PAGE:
Prep Your Home for Winter Health and Safety
These steps can help keep you protected throughout the cold-weather months
T he season of cold, ice, and snow is coming soon, and that wintry weather can pose a variety of risks to older adults in and around the home. CR's product testers and home maintenance experts can help you get your home ready for winter to safeguard your health.
Reduce Fall Risks Outside
Falls are the leading cause of injuries for older adults, so stock up on ice melt—which can help make slippery stairs, front walks, and driveways safer. And decide now who will shovel your walk after it snows. According to the American Heart Association, the exertion of snow shoveling can strain the heart, so you might want to hire someone to do the work for you.
Do a Heating Checkup
According to the National Institute on Aging, older adults are at a higher risk of low body temperature, or hypothermia, which can lead to heart attack, kidney problems, liver damage, and more.
Use Space Heaters Wisely
Older adults may need extra assistance keeping warm in winter, and a space heater can help if you choose right and use it safely. But space heaters cause thousands of house fires every year, so look for products that have safety features such as a switch that automatically turns off the device if it tips over.
Check the heater’s cord for damage regularly, and never use an extension cord. Our testers also recommend models with a fan, which can disperse heat more effectively.
Check the Detectors
Replace the batteries in your smoke detectors and carbon monoxide (CO) detectors, if you haven’t done so in the past year, and use your vacuum hose with the brush attachment to pull out cobwebs or dust that might interfere with the sensors.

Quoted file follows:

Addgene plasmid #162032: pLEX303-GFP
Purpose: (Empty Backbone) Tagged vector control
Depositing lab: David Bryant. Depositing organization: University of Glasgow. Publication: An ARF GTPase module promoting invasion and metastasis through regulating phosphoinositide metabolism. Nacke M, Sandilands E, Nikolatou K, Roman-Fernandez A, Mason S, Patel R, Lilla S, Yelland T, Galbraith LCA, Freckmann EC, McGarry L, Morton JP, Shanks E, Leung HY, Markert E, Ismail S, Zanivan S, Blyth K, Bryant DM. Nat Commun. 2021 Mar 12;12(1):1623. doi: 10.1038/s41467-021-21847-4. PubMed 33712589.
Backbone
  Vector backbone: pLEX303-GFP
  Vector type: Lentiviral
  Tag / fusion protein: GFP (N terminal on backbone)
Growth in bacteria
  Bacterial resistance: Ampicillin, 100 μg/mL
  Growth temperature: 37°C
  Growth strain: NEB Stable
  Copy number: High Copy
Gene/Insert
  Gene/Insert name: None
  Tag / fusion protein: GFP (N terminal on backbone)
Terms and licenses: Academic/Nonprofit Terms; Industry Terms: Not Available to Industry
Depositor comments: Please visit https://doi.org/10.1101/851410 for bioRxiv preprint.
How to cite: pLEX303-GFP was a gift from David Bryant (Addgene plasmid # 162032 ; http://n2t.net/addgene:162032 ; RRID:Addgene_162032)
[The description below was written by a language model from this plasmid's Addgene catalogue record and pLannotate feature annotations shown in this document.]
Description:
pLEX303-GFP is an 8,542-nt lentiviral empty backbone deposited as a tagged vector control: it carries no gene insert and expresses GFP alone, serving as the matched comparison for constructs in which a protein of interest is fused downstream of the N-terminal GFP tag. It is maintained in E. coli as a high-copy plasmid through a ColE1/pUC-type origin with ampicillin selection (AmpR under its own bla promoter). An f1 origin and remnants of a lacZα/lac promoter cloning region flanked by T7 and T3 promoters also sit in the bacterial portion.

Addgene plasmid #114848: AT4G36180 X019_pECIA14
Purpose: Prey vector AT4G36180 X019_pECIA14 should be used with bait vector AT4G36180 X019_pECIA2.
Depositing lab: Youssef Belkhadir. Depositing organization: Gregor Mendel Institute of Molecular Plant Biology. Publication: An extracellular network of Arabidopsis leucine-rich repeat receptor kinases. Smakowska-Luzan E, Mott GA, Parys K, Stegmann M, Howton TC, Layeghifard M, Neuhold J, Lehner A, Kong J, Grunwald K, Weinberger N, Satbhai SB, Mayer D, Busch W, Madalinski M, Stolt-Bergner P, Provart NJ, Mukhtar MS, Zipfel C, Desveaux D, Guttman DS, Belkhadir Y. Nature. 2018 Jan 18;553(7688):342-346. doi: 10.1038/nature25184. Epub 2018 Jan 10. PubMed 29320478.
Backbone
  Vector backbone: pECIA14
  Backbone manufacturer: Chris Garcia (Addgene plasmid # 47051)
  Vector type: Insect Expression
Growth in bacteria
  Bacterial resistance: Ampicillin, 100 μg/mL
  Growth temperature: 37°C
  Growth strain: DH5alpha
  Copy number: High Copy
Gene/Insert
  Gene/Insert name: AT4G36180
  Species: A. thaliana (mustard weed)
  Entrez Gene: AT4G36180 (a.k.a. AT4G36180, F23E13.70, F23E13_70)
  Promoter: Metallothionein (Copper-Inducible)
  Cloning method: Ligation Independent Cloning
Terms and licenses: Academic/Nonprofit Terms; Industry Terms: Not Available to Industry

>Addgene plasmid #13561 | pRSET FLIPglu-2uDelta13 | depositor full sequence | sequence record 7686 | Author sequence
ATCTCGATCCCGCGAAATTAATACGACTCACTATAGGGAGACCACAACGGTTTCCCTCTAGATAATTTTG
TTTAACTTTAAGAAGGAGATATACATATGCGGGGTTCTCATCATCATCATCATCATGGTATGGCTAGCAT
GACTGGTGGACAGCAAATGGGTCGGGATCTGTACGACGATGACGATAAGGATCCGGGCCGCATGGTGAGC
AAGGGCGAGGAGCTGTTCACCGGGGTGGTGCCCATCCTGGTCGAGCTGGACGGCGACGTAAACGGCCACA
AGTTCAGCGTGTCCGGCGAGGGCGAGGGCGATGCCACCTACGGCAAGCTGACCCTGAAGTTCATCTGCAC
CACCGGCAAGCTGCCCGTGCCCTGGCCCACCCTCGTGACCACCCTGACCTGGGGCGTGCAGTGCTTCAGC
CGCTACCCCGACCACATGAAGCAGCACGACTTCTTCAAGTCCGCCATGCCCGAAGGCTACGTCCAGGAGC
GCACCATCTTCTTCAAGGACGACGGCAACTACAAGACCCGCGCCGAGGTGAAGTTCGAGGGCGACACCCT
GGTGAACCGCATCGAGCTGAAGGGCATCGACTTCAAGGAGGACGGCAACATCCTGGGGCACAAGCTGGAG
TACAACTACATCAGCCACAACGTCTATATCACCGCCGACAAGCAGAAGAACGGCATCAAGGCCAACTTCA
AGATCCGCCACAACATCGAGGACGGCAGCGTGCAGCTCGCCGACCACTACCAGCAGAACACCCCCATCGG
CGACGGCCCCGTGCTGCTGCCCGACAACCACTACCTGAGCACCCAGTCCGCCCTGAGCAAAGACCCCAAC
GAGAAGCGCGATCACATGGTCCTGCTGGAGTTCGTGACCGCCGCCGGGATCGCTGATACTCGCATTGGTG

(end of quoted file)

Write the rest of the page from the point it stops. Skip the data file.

You should have a smoke detector in every bedroom and at least one carbon monoxide detector in the house. If you have fuel-burning appliances, an attached garage, and/or a generator, place a carbon monoxide detector on every level of your home.
Be Savvy About Generators
Thinking about buying a backup generator? Try to do so before the bad weather so that it's properly connected to your home’s electrical system—and know how to use it safely. The Consumer Product Safety Commission estimates that more than 150 people die each year from accidental, nonfire-related CO poisoning associated with products, including generators.
To prevent this, never operate a portable generator in an enclosed space, and place it at least 20 feet away from your home, windows, and doors, with the exhaust pointing away from the home.
Consumer Reports also recommends having a licensed electrician install a manual transfer switch for portable generators, or an automatic transfer switch for stationary generators. This safely connects a generator to your circuit panel via one cable.
Keep Air Pollutants at Bay
Exposure to air pollution has been linked to heart disease, lung disease, cancer, and even bone density loss. And indoor air can be up to five times more polluted than outdoor air, especially in the winter, when windows are usually closed—reducing the amount of fresh air coming in.
So refrain from burning candles and using your fireplace, and ban smoking indoors. Be sure that any harsh chemicals, such as solvents, glues, and pesticides, are stored away from living areas. (Consider replacing your forced-air system’s filter with one that can remove smaller particles.)
Consider these recommended models from Consumer Reports' tests to help prepare your home for winter.
Smoke Detectors 101
Your life could depend on a smoke detector actually detecting smoke. On the "Consumer 101" TV show, Consumer Reports expert Bernie Deitrick explains to host Jack Rico what you need to know about these lifesaving devices.